The British Academy’s most popular scheme in terms of applications, British Academy/Leverhulme Small Research Grants support research in the humanities and social sciences through awards of up to £10,000. In this series, we find out more about the difference this funding makes to researchers and their work…
Across the UK, mental health disorders are on the rise. Evidence from the charity Mind suggests that approximately one in four people in the UK will experience poor mental health each year, and that one in six people in England report a common mental health problem – such as depression or anxiety – in any given week.
With that in mind, there is a need to examine our attitudes towards – and support for – mental health problems.
At the University of Edinburgh, clinical psychologist Dr Stella Chan and her colleagues are attempting to do just that.
With funding from a British Academy/Leverhulme Small Research Grant, Dr Chan is leading an exciting project, named Project Soothe, that could have huge implications for the way we treat mental health problems. The team also includes Prof Matthias Schwannauer, Dr Fiona Ashworth and Angela McLaughlin.
Described by Dr Chan as “a hybrid project between research and public engagement”, Project Soothe seeks to collect a bank of soothing images for use in psychotherapy. It is unique in that it adopts innovative "citizen scientist" methodology, inviting the public to submit images that they find relaxing.
Fundamentally, says Dr Chan, the project is about developing new ways of supporting those with long-standing mental health problems, and getting away from the stigmatised attitudes we have towards mental health as a society.
“Traditional research has been very much based on a ‘disease model’, implying that there is something wrong with individuals who suffer from mental health problems. But as a society it is important that we recognise mental health problems are very common. We should strive to recognise people’s strength and resilience, as much as their vulnerability.
“And from a clinical perspective, we need to find new and un-stigmatised ways to help people cope with everyday stress. We need to give people more choices. Project Soothe seeks to provide people with such resources.”
To date, Dr Chan and her colleagues have collected more than 600 photographs, with landscapes, water features, trees and flowers, animals and the sky emerging as popular themes.
The team’s evaluation studies suggest that the project is already having an impact.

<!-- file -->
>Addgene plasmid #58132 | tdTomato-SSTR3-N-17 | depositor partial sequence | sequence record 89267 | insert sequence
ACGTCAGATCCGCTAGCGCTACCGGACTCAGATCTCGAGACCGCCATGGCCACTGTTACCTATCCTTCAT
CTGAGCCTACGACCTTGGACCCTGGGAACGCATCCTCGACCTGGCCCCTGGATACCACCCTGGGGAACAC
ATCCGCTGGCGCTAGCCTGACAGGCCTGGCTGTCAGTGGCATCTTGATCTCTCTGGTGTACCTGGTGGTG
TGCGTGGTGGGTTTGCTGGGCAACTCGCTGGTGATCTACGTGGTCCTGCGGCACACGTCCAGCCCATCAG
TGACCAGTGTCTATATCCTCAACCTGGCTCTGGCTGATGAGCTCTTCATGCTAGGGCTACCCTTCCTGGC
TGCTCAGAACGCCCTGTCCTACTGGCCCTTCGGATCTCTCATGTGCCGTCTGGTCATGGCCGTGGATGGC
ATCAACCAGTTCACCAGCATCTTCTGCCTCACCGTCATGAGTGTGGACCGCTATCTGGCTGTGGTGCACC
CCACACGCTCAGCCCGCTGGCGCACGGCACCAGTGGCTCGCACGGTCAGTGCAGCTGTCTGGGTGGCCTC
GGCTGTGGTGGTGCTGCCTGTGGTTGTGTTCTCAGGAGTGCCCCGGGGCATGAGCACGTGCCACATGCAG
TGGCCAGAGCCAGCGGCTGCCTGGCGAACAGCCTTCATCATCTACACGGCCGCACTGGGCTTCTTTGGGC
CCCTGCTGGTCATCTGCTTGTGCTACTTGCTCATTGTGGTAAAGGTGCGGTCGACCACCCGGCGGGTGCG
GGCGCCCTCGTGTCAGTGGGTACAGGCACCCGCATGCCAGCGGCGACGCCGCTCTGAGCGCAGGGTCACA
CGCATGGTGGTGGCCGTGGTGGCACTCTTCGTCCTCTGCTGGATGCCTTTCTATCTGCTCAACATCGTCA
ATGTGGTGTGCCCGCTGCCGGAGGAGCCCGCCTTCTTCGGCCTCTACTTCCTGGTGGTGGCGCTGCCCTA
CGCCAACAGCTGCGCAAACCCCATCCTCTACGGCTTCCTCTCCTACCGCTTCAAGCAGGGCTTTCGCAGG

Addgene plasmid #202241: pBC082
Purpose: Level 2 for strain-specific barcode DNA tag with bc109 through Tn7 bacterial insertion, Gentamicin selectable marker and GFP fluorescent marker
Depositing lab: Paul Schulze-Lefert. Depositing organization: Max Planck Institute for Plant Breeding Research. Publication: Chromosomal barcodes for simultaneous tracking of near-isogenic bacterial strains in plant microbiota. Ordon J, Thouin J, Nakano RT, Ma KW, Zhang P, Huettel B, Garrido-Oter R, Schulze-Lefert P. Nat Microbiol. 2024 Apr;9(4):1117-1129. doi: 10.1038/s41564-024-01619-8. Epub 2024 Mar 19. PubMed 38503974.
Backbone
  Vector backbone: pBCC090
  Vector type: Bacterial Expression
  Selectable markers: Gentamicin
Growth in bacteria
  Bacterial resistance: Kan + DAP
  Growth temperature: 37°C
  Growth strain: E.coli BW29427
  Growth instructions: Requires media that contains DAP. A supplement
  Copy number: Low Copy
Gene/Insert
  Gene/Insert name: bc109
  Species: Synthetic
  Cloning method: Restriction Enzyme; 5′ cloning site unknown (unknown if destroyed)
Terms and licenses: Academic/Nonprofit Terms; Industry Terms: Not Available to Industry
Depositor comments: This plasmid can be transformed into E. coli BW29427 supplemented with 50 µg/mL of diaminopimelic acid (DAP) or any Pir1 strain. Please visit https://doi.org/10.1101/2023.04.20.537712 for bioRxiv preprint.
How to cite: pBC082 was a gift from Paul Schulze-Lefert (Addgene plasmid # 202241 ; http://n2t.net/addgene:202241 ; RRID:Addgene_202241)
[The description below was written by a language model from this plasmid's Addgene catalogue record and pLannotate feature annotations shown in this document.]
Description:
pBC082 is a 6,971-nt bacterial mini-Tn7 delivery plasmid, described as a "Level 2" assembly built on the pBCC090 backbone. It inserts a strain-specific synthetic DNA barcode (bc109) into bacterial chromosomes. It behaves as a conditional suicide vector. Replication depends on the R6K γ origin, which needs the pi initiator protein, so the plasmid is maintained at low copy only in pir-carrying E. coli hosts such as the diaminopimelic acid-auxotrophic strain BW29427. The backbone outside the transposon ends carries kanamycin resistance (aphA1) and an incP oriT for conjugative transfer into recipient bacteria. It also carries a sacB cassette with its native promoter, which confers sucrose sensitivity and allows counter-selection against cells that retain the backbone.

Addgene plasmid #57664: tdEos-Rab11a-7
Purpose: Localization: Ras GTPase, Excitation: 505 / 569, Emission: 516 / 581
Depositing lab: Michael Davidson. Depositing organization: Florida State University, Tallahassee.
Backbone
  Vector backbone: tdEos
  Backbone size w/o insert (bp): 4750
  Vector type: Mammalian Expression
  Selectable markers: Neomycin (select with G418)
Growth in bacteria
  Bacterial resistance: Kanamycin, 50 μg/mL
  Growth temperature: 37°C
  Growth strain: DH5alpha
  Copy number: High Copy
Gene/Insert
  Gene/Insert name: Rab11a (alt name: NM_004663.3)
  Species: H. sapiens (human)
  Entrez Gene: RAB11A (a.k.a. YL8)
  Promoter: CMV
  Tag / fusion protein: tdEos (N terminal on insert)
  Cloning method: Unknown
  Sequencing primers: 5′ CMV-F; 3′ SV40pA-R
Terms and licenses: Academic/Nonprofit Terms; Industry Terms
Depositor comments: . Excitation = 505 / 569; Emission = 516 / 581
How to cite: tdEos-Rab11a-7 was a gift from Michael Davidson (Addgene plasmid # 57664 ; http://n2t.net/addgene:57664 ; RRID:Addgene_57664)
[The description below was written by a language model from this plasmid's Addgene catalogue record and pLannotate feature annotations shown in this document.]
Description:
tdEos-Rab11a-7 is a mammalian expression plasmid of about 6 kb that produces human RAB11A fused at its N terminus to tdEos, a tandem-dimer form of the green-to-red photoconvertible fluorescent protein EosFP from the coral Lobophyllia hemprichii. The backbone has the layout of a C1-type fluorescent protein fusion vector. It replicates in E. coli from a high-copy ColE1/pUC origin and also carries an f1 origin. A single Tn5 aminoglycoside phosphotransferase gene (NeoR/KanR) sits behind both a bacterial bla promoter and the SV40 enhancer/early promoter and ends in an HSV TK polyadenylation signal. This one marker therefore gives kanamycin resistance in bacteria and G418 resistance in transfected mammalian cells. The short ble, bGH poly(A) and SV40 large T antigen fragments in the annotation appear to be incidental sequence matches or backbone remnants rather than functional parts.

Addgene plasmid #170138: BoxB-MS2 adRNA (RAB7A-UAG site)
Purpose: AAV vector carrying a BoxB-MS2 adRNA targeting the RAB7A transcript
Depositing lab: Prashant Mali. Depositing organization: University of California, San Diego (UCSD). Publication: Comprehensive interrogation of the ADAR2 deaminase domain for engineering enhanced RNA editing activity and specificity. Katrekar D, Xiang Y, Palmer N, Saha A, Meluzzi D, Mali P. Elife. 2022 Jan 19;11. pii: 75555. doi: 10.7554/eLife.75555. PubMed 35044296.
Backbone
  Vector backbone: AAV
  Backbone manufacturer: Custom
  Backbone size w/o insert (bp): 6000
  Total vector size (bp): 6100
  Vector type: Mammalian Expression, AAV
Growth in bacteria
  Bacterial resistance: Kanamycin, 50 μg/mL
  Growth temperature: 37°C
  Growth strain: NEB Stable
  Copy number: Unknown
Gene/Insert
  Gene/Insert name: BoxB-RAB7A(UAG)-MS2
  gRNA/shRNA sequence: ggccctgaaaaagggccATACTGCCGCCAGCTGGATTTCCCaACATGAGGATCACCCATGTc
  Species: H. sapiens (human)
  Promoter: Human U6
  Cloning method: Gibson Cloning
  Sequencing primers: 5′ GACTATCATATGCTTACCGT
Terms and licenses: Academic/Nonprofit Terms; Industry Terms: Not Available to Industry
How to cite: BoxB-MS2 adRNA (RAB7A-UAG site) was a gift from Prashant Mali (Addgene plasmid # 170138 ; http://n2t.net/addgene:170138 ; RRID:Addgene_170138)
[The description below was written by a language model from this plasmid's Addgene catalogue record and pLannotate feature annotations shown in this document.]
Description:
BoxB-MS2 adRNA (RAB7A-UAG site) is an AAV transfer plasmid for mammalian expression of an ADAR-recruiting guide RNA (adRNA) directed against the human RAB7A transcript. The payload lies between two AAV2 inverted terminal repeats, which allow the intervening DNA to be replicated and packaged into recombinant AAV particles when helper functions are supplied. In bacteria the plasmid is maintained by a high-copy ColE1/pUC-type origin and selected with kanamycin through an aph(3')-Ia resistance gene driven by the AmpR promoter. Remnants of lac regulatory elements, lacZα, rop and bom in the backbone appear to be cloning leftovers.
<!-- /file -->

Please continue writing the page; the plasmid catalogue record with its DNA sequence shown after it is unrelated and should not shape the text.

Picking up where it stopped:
“In our recent studies, we found that people experience an increase in positive mood and decrease in negative mood after viewing just 25 soothing photographs. We’ve also found that looking at our images generates more mood benefits than simply asking people to create mental imagery in their minds,” says Dr Chan.
“While these results are only preliminary, they provide the much-needed proof-of-concept data to support further research. The ultimate goal is to develop these resources both for clinicians to use in psychotherapy and for everyone to use as coping strategies in everyday life.
“People have written to me and told me that they browse our online gallery to help them unwind and relax,” says Dr Chan. “Some even play music while viewing the photographs to create an extra soothing experience.”
The project is also making waves outside of Edinburgh, as more research teams across the country seek to explore the potential of soothing images.
“In addition, two clinical teams – a brain injury rehabilitation service in Ely and a cancer clinic in Derby – are working in partnership with us and are planning to evaluate the benefits of our soothing images on their patients.”
Dr Chan applied to the British Academy/Leverhulme Small Research Grant scheme in 2016 after hearing about a colleague from another university who benefited from the scheme.
The BA/Leverhulme Small Research Grants support primary research in the humanities and social sciences. These awards, up to £10,000 in value and tenable for up to 24 months, are provided to cover the cost of the expenses arising from a defined research project.
Dr Chan says the funding has been “instrumental” in allowing the project to proceed.
“We had internal funding from the University to launch the study in 2015. When it ran out, we had collected many photographs but didn't have resources to evaluate their effects. With the British Academy grant, we were able to implement the evaluation phase of the project.
“The support of the British Academy has also allowed us to hold an exciting exhibition with the Royal Botanic Garden Edinburgh and commission a poem by Ron Butler [a renowned Scottish Poet]. We’ve also been able to maintain a strong presence in the media – our Twitter handle has nearly 1,000 followers.
“None of this would have been possible were it not for the generous support of the British Academy and Leverhulme Trust. We are truly grateful.”
For more information on Project Soothe, visit http://www.projectsoothe.com/.
And for information on the British Academy’s funding schemes, please visit https://www.britac.ac.uk/funding-opportunities.